Cultural heritage for innovation
Cultural heritage is the granary or centre of traditional or historic knowledge in a society or community.
Dr. Subhra Devi
We all know the function of cultural heritage as a symbol of identity, or we mostly talk about the colourful culture of various communities in a society as a colourful flower garden, and we often say that life and society will be monotonous without difference. But is that enough to prove the necessity of preserving cultural heritage for posterity? Cultural heritage is the granary or centre of traditional or historic knowledge in a society or community. When we lose this heritage, we also lose the vast knowledge base inherited over the generations.
For example, at present, the market in Assam is flourishing with plastic dolas, chalani, stools etc. But traditionally, we have a rich heritage of bamboo utensils in northeast India, which are easily available in the region and also eco-friendly. But with the coming of plastic household utensils, the traditional bamboo utensils become almost obsolete, which results in the slow dying of the crafts, and the crafts persons are forced to change their occupation. Thus, we are slowly losing a tremendous amount of knowledge related to these particular crafts. For example, which variety of bamboo is good for which purpose, what is the correct age to cut bamboo for a particular purpose, and hundreds of knots used for different purposes in various basketries, fishing equipment, or household items are slowly forgotten. Sustainable development, a green environment, etc. are the buzzwords of recent times. But we are still not able to realize and perform in the proper direction with the help of traditional technologies, which our country is so rich in. To provide a very crude example, the Nara (a Nishi cane basket) from Arunachal Pradesh is probably the origin of the backpack bags we are all fond of these days. The form and technique are innovative to give us the product we need at the present time.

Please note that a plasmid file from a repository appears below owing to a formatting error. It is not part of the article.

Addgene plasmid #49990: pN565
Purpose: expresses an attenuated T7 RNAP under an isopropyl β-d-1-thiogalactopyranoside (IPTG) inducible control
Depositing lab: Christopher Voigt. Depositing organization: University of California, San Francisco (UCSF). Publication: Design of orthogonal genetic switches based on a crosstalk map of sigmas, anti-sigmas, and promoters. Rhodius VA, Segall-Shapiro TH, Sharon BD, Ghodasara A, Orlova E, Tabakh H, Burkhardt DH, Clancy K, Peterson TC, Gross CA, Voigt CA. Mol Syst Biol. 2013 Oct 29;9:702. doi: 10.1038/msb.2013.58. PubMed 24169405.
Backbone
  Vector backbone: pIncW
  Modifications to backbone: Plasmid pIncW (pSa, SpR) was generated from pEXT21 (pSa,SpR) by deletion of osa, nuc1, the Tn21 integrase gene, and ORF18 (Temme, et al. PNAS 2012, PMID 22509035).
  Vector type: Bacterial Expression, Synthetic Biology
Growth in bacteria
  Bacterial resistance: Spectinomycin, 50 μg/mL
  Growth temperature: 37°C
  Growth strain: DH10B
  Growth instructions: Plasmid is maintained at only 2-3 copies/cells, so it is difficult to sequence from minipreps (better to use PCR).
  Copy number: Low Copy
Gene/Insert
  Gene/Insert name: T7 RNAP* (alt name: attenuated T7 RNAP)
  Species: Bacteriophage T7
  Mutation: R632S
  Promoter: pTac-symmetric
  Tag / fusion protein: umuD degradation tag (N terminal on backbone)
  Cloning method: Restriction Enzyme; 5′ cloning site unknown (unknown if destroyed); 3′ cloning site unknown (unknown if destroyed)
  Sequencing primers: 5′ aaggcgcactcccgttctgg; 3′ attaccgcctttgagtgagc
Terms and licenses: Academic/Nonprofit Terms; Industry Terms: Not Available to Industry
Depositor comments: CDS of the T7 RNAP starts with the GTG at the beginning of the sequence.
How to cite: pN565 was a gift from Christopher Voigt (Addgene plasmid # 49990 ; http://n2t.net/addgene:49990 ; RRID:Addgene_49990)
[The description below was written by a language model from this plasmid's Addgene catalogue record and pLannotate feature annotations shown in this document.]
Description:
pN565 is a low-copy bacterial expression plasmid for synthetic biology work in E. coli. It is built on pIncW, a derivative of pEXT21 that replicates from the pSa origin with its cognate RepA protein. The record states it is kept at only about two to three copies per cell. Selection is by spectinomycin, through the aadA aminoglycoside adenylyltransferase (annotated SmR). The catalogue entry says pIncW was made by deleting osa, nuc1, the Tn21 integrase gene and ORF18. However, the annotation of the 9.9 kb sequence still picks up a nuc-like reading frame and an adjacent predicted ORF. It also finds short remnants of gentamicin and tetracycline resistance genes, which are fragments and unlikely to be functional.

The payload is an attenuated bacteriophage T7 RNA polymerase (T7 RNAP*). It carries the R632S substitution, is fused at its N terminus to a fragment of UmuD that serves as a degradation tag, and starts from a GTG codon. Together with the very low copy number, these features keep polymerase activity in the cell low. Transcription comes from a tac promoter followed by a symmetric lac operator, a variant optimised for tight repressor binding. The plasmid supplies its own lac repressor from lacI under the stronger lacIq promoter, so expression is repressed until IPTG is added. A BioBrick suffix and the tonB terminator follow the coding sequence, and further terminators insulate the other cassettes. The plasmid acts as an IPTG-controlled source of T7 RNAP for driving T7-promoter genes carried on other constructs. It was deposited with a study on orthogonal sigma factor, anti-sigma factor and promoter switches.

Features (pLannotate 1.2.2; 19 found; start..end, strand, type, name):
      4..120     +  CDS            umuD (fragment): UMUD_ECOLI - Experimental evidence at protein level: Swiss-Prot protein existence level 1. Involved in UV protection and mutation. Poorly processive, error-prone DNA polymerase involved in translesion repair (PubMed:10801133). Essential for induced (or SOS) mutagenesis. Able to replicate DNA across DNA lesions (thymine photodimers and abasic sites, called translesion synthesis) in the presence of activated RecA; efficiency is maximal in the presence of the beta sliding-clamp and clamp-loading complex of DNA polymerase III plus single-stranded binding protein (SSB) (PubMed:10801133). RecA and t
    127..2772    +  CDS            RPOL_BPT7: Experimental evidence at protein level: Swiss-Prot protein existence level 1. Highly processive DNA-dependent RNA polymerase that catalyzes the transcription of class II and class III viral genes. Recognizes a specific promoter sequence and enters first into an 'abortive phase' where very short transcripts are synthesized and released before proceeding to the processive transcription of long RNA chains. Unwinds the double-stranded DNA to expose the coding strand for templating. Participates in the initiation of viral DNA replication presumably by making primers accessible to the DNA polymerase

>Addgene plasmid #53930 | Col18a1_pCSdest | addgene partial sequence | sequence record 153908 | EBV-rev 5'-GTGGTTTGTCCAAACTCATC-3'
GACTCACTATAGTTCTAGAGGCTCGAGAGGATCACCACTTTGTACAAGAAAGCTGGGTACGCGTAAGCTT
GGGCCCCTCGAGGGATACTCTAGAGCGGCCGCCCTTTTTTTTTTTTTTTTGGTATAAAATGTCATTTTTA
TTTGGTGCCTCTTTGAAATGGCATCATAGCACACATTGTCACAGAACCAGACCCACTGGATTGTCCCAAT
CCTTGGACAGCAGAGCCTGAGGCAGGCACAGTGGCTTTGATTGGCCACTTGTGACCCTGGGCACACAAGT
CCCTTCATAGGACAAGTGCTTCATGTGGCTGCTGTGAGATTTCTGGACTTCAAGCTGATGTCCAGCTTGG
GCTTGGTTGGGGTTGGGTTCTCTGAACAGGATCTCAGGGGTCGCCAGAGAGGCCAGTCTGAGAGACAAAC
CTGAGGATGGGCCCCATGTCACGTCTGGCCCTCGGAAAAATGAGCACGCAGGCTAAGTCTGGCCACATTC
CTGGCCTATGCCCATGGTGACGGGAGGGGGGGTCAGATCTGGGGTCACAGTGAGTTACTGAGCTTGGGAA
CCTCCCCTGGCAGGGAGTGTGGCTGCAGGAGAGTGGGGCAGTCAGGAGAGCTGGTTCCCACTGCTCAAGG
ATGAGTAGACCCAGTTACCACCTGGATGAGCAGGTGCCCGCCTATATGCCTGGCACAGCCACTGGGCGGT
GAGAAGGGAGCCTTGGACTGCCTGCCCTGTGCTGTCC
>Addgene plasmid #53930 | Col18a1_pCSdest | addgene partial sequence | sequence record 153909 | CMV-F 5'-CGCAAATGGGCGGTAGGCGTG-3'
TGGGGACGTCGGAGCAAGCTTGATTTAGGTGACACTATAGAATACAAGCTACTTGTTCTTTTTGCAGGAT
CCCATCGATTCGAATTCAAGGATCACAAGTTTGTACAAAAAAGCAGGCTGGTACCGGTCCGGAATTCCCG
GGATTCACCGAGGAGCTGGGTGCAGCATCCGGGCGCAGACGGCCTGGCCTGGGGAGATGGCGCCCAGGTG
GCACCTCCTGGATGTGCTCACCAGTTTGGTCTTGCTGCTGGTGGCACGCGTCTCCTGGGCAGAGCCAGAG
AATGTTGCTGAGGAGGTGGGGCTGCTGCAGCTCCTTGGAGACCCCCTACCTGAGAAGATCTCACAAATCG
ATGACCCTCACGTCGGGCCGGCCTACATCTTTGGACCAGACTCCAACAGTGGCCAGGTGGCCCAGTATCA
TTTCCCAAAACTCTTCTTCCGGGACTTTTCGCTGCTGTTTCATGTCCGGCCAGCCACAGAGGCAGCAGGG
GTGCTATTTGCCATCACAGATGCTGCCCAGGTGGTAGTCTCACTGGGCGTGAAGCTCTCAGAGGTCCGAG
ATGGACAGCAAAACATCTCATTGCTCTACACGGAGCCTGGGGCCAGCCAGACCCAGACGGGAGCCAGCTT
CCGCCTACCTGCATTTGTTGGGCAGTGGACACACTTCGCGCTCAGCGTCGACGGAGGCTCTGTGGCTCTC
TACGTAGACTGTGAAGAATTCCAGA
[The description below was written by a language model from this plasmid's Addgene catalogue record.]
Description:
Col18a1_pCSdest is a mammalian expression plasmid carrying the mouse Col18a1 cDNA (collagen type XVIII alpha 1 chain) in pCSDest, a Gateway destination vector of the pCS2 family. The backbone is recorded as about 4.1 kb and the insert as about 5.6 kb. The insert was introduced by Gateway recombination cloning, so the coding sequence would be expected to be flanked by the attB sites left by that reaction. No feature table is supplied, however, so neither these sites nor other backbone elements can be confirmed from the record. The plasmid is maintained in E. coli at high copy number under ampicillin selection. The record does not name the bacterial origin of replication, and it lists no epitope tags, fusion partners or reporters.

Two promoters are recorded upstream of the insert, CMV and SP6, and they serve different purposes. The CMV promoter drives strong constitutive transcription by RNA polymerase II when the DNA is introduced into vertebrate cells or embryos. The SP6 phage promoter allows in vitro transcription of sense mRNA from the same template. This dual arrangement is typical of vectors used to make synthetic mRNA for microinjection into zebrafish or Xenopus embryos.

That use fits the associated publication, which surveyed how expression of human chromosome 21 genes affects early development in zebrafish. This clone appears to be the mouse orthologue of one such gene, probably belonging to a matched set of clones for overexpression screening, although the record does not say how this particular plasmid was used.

The present government is opening various schemes for technology innovation, start-ups, and support for entrepreneurship. We definitely can think of innovating our traditional and indigenous knowledge and giving the world the sustainable and energy-efficient ways of life and survival it is searching for.
However, we probably still do not know how to go about heritage preservation or whose job it is. Precisely speaking, heritage preservation needs the efforts of every one of us. Only heritage professionals cannot do all the work, and every one of us has to share his or her bit of contribution for the sake of it. Professionals working in this area, of course, have the majority of responsibilities. However, heritage bearers, craftspeople, performers, etc. need to be aware of their own roles and understand the importance of the work they do or the knowledge they carry with them. Similarly, all the common people in society have a response to the changing socio-cultural situation, changing society, changing atmosphere and landscape, changing demography, and changing work style and occupation. How we adapt to these changes and how we react in response to them determine the flow of traditional knowledge to the future generation and, thus, the preservation of heritage.
Similarly, the preservation of tangible heritage, including monuments and heritage sites, requires the adoption of proper strategies for monuments or historical sites. Creating awareness regarding the need to protect and preserve the cultural heritage of India is also needed for effective results. Sometimes, simple and small steps like preventing ourselves and others from scribbling on the walls, participating in the regular cleanliness drives, trying to refrain from spreading clutter in heritage landscapes, etc. can be our contribution to safeguarding our heritage. Also, common people can contribute by spreading awareness about the monuments and their importance, etc. Traditional craft classes, storytelling sessions by parents and grandparents, and offering a helping hand to the elders in paddy, loom, kitchen, gardening, household chores, etc. can also help the young generation get acquainted with the traditional knowledge of their community and region.
In most probability, the younger generation is not initiated in a way in which they could appreciate the traditional way of life and traditional knowledge around them. We need to first realise that, and the younger ones should be trained to see the normal and ordinary things with an eye through which they can see future prospects in them. In other words, we need ‘out of the box’ thinking in every aspect. The future can be ours if we sincerely think about and plan to utilize the tremendous potential of the cultural heritage and traditional knowledge of all the communities around us. We need to re-learn and establish that the knowledge that has been with us for thousands of years can lead us to a better world, and the only thing we need is a new eye to see its worth and innovate it to suit the requirements of the present time.